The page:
Little house, big appeal on a limitless Kansas landscape

Little House on the Prairie Museum brings literature to life in Laura Ingalls Wilder’s hometown

About half the Grade 3 students in the United States read Little House on the Prairie.

The classic Laura Ingalls Wilder series has been reprinted an estimated 77 million times since 1975.

And tales of Walnut Grove bring 20,000 visitors a year to a farm 13 miles outside of Independence, Kansas—where they’ll find an exact replica of the famous author’s childhood cabin.

“It’s kind of like the female version of the Civil War buff,” says Kristin Schodorf, program director with the Little House on the Prairie Museum. “Every year, we get visitors from about 30 countries around the world. The Japanese love Little House on the Prairie. So do people from the Philippines. We get busloads of Indonesians. Last year, we had someone from Austria stay the week.

“Some people are a little obsessed with it,” she adds with a laugh. “They want to know every single detail.”

Whether it’s the vast expanse of Kansas prairie that still resembles the American frontier, or the imagery created by a literary icon, the Little House on the Prairie Museum attracts fans non-stop to Wilder’s hometown of Independence.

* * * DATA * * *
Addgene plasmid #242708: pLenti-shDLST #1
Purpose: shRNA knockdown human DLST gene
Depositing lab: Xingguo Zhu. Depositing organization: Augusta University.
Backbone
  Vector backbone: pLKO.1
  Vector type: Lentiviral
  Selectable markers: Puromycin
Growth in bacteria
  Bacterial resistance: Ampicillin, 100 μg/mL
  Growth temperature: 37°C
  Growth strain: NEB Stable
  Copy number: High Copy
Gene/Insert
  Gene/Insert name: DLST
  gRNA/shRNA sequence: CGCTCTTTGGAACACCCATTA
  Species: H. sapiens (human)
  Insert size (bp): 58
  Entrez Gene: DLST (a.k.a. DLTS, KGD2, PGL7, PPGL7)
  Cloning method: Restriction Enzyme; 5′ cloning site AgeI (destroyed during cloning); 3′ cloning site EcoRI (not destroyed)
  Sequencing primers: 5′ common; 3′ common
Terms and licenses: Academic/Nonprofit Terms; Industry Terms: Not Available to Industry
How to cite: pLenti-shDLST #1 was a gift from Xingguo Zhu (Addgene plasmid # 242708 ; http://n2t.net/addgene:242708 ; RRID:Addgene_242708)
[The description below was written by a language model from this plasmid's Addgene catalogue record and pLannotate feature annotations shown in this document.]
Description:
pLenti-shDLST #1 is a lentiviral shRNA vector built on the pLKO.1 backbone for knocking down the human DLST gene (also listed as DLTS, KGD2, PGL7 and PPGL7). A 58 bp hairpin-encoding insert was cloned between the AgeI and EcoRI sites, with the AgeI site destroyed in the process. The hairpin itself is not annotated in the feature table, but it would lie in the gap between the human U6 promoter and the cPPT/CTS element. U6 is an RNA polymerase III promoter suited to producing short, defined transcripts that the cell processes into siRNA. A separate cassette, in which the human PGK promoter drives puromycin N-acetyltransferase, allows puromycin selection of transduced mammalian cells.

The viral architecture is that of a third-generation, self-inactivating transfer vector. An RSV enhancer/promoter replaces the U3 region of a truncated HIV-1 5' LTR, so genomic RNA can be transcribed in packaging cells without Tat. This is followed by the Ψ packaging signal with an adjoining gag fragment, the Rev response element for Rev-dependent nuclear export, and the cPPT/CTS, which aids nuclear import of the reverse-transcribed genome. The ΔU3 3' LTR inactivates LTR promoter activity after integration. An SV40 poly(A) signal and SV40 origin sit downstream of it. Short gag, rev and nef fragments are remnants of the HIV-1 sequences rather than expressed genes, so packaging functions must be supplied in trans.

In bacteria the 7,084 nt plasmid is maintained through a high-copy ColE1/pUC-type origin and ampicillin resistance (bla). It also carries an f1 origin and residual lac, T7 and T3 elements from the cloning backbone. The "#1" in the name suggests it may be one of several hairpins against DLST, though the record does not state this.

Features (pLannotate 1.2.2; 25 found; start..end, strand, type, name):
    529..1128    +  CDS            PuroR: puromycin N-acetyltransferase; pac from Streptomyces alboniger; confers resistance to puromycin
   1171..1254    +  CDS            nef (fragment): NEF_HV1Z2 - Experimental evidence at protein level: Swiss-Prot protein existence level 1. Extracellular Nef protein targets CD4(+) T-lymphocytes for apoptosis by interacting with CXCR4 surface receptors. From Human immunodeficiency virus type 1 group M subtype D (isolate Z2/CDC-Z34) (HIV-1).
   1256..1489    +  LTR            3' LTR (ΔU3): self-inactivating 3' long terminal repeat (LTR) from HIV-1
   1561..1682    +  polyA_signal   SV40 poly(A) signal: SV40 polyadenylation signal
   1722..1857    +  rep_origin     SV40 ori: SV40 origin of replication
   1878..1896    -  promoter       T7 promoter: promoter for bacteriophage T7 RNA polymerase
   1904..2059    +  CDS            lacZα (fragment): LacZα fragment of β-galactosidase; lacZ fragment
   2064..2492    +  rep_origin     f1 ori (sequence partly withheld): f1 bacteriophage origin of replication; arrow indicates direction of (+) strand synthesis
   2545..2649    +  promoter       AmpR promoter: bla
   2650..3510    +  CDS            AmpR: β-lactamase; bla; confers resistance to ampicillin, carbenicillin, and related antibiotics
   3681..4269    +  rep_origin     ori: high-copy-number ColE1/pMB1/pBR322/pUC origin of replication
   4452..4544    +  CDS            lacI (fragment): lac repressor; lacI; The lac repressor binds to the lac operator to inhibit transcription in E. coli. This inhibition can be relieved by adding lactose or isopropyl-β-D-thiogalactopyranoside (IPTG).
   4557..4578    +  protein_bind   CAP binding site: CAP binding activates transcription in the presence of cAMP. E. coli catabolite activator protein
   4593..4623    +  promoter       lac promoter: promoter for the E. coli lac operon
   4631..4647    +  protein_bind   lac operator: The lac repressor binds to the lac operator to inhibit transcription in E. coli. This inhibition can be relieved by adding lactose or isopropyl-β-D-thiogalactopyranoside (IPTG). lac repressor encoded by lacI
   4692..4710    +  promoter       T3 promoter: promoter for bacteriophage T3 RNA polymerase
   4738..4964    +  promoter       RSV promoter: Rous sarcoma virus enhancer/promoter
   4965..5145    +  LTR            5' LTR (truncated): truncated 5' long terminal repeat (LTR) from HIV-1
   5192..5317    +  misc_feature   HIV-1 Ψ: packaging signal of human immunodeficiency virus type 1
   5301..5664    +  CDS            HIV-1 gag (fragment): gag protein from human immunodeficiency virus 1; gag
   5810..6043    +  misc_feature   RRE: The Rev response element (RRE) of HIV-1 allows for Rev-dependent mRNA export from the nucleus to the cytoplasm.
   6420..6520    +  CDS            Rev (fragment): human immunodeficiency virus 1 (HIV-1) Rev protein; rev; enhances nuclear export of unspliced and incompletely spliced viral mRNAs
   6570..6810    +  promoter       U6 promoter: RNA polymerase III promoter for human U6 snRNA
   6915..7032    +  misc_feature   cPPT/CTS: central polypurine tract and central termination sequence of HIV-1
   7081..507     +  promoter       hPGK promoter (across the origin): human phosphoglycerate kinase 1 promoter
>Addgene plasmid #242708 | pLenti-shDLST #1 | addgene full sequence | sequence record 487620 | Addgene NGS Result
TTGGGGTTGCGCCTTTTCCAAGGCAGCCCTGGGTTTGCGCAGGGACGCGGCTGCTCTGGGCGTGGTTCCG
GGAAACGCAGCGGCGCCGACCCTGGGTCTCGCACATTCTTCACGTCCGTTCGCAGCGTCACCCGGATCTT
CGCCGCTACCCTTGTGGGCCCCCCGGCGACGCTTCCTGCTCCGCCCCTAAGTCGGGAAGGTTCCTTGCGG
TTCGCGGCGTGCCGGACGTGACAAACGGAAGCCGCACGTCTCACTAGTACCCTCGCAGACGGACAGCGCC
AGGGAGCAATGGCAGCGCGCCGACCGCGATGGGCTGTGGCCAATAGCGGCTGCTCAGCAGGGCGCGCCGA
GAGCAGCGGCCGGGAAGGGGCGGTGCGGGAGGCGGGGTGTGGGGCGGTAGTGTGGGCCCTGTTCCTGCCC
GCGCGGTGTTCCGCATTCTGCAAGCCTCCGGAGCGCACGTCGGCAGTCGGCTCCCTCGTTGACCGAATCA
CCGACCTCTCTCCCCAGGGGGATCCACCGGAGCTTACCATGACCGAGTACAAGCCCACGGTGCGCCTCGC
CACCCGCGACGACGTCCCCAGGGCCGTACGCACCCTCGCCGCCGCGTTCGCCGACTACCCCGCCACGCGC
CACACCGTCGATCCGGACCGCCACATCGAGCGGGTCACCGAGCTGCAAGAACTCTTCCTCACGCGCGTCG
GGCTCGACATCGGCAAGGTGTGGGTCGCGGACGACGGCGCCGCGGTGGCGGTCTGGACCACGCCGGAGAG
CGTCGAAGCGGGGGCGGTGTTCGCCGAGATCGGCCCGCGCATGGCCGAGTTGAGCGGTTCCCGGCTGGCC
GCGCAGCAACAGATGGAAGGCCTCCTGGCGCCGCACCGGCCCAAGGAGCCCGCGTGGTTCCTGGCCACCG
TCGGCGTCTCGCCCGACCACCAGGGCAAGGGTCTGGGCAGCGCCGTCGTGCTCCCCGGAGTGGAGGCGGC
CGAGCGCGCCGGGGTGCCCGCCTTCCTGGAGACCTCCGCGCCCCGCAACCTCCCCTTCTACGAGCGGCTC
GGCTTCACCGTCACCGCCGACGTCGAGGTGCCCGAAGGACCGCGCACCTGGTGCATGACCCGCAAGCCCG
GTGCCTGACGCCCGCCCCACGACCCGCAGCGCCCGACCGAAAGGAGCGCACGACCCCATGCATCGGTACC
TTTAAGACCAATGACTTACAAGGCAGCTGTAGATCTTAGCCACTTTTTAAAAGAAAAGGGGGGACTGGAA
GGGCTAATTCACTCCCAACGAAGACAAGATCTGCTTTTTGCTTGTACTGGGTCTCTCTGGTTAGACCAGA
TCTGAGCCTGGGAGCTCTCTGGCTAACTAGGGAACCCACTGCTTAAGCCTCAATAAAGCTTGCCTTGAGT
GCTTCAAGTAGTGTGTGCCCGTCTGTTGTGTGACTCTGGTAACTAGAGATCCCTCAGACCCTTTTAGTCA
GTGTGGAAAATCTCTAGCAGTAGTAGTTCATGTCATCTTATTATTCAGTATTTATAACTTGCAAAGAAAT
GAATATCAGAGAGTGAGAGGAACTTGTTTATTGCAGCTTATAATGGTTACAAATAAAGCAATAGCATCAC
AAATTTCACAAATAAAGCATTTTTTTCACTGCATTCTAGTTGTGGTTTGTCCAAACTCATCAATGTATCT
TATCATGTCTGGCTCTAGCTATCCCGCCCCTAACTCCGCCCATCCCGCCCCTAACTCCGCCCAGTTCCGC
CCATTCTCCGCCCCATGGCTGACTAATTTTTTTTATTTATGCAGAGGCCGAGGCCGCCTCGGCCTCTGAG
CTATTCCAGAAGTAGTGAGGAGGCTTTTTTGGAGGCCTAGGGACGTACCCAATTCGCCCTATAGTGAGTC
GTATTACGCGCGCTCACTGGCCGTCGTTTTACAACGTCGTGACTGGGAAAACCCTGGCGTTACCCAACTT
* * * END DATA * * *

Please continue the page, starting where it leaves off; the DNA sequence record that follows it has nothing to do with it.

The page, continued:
The museum consists of the cabin, an 1872-era one-room schoolhouse, and a two-room post office circa 1880—and it’s more than a historical site. Every year, the museum provides educational resources on Wilder and her literature to Kansas and Oklahoma teachers, whose classes then visit the museum on school field trips.

The museum hosts more than 5,000 students a year. And in preparation for its 40th anniversary this year, Schodorf is leading a campaign to replace the Wilder replica cabin, while also assembling a potential exhibit of original illustration print proofs, created in 1947 by illustrator Garth Williams for Wilder’s classic nine-book series.

(To contribute to the campaign, please visit the museum’s Kickstarter page.)

“School groups will come out and use our one-room schoolhouse. Teachers will lead an activity, and the kids will sit in the original desks,” says Schodorf, whose grandparents opened the Little House on the Prairie Museum in 1977. “It’s not the kind of museum where the displays are roped off. We want them to experience it.”

Enbridge is committed to being a good neighbor, and strengthening social fabric, in the communities near our operations. In 2016, we invested more than $13.4 million in community-focused initiatives across North America, including a $1,250 grant to the Little House on the Prairie Museum for its historic illustration display.

“There’s something about the prairie, something about the West,” says Schodorf of the series’ enduring popularity. “So much land—and so much history.”